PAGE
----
Russia’s president fires iconic Moscow mayor after 18 years

Tuesday, September 28, 2010

Kremlin fires iconic Moscow mayor after 18 years

MOSCOW — Russia’s president on Tuesday fired Yury Luzhkov, ending the 18-year rule of the Moscow mayor who gave the crumbling capital a glamorous facelift but was maligned for outdated values and bellicose posturing, and for continuing his vacation while smog from forest fires choked his city.

Dmitry Medvedev signed a decree relieving the 74-year-old mayor of his duties because of a “loss of confidence” in him, according to the Kremlin website. There was no immediate reaction from Luzhkov.

After a series of minor scandals that followed years of controversy, speculation over the future of the flat-cap-wearing mayor had swirled in recent days, forcing him to declare on Monday that he wouldn’t quit. Russian news agencies cited Medvedev’s spokeswoman Natalya Timakova as saying the Kremlin gave Luzhkov the chance to step down voluntarily.

Though Luzhkov’s departure is unlikely to have any lasting impact on federal politics, which Prime Minister Vladimir Putin and Medvedev continue to control in tandem, it sends a powerful signal that no regional leader is indispensible.

For years Luzhkov has remained in place despite rumors that his days are numbered, with many attributing his sticking power to his ability to deliver the Moscow vote for Putin’s United Russia party, which he helped create. His removal now gives the Kremlin time to appoint a successor who can also guarantee loyalty a year before parliamentary elections and two years before the next presidential vote.

Luzhkov, meanwhile, leaves a considerable legacy.

The stocky former chemical engineering plant manager ran the city of 10 million with the aggressive vigor of an especially tough foreman. In his efforts to exert absolute control, he went so far as to announce plans to seed snow clouds outside Moscow so that they wouldn’t dump their load on the city.

Luzhkov’s long tenure saw Moscow undergo an astonishing makeover from a shabby and demoralized city into a swaggering and stylish metropolis. As prices for Russia’s oil and gas soared and foreign investment poured into the vastly underdeveloped country, Russia’s capital sprouted gigantic construction projects — malls, offices and soaring apartment towers.

Much of that work was done by the construction company headed by Luzhkov’s wife, Yelena Baturina, who is believed to be Russia’s only female dollar billionaire. Suspicions swirled consistently of corruption by Luzhkov to feed his wife’s wealth.

Luzhkov’s star began falling sharply in July when an ill-conceived repair project on the main highway leading to Moscow’s Sheremetyevo international airport created backups that left drivers taking up to six hours to get there from the center of town. The airport’s director accused Luzhkov of manipulating the project to encourage travelers to opt for a city-owned airport. National carrier Aeroflot sued the city for nearly $4 million it claimed was lost due to the traffic jams.

Anger against the mayor rose further when he remained on vacation in Austria in August even as Moscow suffered through weeks of smog from nearby forest and peat-bog fires.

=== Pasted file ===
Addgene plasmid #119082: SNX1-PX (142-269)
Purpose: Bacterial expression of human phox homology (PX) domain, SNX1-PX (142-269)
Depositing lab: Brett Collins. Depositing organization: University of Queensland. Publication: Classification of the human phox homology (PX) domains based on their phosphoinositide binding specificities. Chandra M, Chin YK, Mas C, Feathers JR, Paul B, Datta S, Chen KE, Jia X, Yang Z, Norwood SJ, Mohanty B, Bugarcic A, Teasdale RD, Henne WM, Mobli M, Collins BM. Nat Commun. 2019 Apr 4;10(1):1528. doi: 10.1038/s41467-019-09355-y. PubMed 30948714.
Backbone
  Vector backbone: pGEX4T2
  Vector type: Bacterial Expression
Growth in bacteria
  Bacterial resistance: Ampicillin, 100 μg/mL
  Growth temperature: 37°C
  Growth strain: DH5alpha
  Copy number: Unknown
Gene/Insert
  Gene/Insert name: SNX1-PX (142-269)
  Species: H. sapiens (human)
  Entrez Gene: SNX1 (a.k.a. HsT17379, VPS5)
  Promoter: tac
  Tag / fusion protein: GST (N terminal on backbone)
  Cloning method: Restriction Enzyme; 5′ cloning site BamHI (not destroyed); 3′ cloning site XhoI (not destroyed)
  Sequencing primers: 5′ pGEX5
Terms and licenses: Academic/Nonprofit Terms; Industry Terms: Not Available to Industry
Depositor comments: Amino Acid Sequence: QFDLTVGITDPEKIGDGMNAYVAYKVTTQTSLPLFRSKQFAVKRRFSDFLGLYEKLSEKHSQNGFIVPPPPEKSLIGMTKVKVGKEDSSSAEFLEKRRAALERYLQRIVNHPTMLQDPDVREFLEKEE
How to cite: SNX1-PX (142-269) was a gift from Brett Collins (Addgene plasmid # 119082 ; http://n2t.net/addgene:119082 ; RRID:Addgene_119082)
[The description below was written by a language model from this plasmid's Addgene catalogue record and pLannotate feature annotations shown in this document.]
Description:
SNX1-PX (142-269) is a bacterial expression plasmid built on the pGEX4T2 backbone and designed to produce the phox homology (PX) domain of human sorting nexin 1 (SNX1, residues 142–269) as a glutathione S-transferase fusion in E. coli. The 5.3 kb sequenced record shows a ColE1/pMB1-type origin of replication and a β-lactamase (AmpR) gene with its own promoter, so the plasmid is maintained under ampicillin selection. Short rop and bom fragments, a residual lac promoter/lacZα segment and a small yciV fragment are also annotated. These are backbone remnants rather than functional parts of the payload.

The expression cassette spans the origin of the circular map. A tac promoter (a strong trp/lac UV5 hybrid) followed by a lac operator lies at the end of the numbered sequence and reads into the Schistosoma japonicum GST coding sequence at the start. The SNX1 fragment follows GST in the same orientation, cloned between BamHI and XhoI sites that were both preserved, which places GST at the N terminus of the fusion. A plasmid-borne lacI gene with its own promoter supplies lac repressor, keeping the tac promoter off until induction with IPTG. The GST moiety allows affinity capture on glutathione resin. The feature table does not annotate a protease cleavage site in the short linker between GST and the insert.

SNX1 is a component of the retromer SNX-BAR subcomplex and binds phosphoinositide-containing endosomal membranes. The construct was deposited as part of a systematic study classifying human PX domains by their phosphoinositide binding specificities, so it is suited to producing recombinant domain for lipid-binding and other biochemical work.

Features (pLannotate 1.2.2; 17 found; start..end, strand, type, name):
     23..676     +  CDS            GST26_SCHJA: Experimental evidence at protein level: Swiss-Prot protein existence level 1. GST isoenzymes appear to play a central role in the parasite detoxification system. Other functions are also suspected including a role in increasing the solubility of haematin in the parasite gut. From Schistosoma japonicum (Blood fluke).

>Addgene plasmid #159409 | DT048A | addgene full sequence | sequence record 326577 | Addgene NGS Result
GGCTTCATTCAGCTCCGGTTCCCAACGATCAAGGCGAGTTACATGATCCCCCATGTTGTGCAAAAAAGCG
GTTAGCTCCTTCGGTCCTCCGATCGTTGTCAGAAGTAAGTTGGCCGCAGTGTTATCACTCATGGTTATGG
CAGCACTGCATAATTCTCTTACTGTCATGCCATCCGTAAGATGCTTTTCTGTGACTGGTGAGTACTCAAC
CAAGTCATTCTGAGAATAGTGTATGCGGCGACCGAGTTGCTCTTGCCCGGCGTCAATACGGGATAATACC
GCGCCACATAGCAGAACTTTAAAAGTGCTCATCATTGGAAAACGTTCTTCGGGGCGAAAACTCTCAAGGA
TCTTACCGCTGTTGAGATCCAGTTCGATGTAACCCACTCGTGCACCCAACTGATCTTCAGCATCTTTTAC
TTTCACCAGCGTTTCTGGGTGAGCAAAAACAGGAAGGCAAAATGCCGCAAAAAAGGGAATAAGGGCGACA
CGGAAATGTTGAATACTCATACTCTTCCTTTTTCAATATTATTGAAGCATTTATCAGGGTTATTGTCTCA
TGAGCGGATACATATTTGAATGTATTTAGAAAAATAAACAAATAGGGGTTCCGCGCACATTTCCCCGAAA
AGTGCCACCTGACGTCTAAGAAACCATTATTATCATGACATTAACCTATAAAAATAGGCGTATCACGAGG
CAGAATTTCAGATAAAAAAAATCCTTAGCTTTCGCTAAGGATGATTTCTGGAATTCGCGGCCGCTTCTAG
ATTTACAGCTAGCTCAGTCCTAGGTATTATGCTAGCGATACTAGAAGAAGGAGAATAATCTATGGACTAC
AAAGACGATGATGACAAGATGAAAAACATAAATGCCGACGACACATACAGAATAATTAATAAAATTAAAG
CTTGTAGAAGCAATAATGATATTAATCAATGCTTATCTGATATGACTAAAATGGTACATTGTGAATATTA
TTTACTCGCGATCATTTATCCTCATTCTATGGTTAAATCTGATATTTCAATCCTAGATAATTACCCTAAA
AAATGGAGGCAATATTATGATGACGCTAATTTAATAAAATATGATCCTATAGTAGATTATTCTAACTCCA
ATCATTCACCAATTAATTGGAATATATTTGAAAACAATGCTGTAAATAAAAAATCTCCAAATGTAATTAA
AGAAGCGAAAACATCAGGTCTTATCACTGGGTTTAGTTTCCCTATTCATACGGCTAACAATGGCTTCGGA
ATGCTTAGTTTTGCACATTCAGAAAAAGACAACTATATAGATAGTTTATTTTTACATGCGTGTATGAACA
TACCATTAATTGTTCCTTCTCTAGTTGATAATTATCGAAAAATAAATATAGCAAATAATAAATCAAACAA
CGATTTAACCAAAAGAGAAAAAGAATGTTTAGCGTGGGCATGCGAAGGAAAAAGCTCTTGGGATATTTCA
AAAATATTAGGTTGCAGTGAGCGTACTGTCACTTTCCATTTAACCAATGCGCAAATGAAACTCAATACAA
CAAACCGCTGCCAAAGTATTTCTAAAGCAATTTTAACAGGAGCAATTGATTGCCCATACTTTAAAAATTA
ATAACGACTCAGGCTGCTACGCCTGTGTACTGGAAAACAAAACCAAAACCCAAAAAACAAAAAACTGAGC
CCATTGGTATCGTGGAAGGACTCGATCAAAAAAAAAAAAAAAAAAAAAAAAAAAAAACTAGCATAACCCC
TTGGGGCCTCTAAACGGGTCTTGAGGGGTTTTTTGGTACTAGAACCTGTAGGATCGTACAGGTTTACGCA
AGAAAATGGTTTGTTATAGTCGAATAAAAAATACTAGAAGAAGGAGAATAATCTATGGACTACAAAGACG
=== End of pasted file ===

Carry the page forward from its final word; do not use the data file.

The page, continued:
But the final blow apparently was a spat not even on Luzhkov’s turf. Controversy had brewed for several years about plans to build a highway through a forest just outside of Moscow, which environmentalists wanted to protect. Medvedev in August ordered the project suspended, a decision that Luzhkov criticized in a newspaper article.

Medvedev publicly dressed him down, telling an international conference of political analysts on Friday that “officials should either participate in building institutions, or should join the opposition.”

While many Muscovites have watched their city’s feverish changes with pride, Luzhkov was despised by preservationists for his administration’s penchant to bulldoze historic buildings that sat on potentially valuable land. In some cases, including the iconic Moskva Hotel, the buildings were demolished only to be replaced by structures resembling the old ones — making pieces of the city into clumsy replicas of itself.

He also inflicted a tacky aura on the city by promoting the gargantuan works of sculptor Zurab Tsereteli, including a 94-meter (370-foot) statue of Peter the Great in the Moscow River ranked in some surveys as one of the world’s ugliest structures.

Although he did not hold national office, Luzhkov occasionally inserted himself into the country’s affairs, aggressively pushing nationalist desires for Russia to regain an empire. In 2008, Ukraine banned him from entering the country after he suggested the Crimean Peninsula rightfully belongs to Russia.

Luzhkov also appalled human rights activists by his frequent denunciation of gay rights activists — at one point calling them “satanic” — and vehemently blocking of their attempts to rally. For this year’s observance of the end of World War II in Europe, he wanted to allow billboards portraying Soviet dictator Josef Stalin, but the initiative met strong resistance from the Kremlin.

His bullying ways and reactionary stances had seemed in concert with the tough-guy years of Vladimir Putin’s presidency and Putin tolerated him although the two were widely believed to dislike each other.

However, Luzhkov’s demeanor contrasted with Medvedev’s hesitant reform moves, and speculation about his imminent departure soared.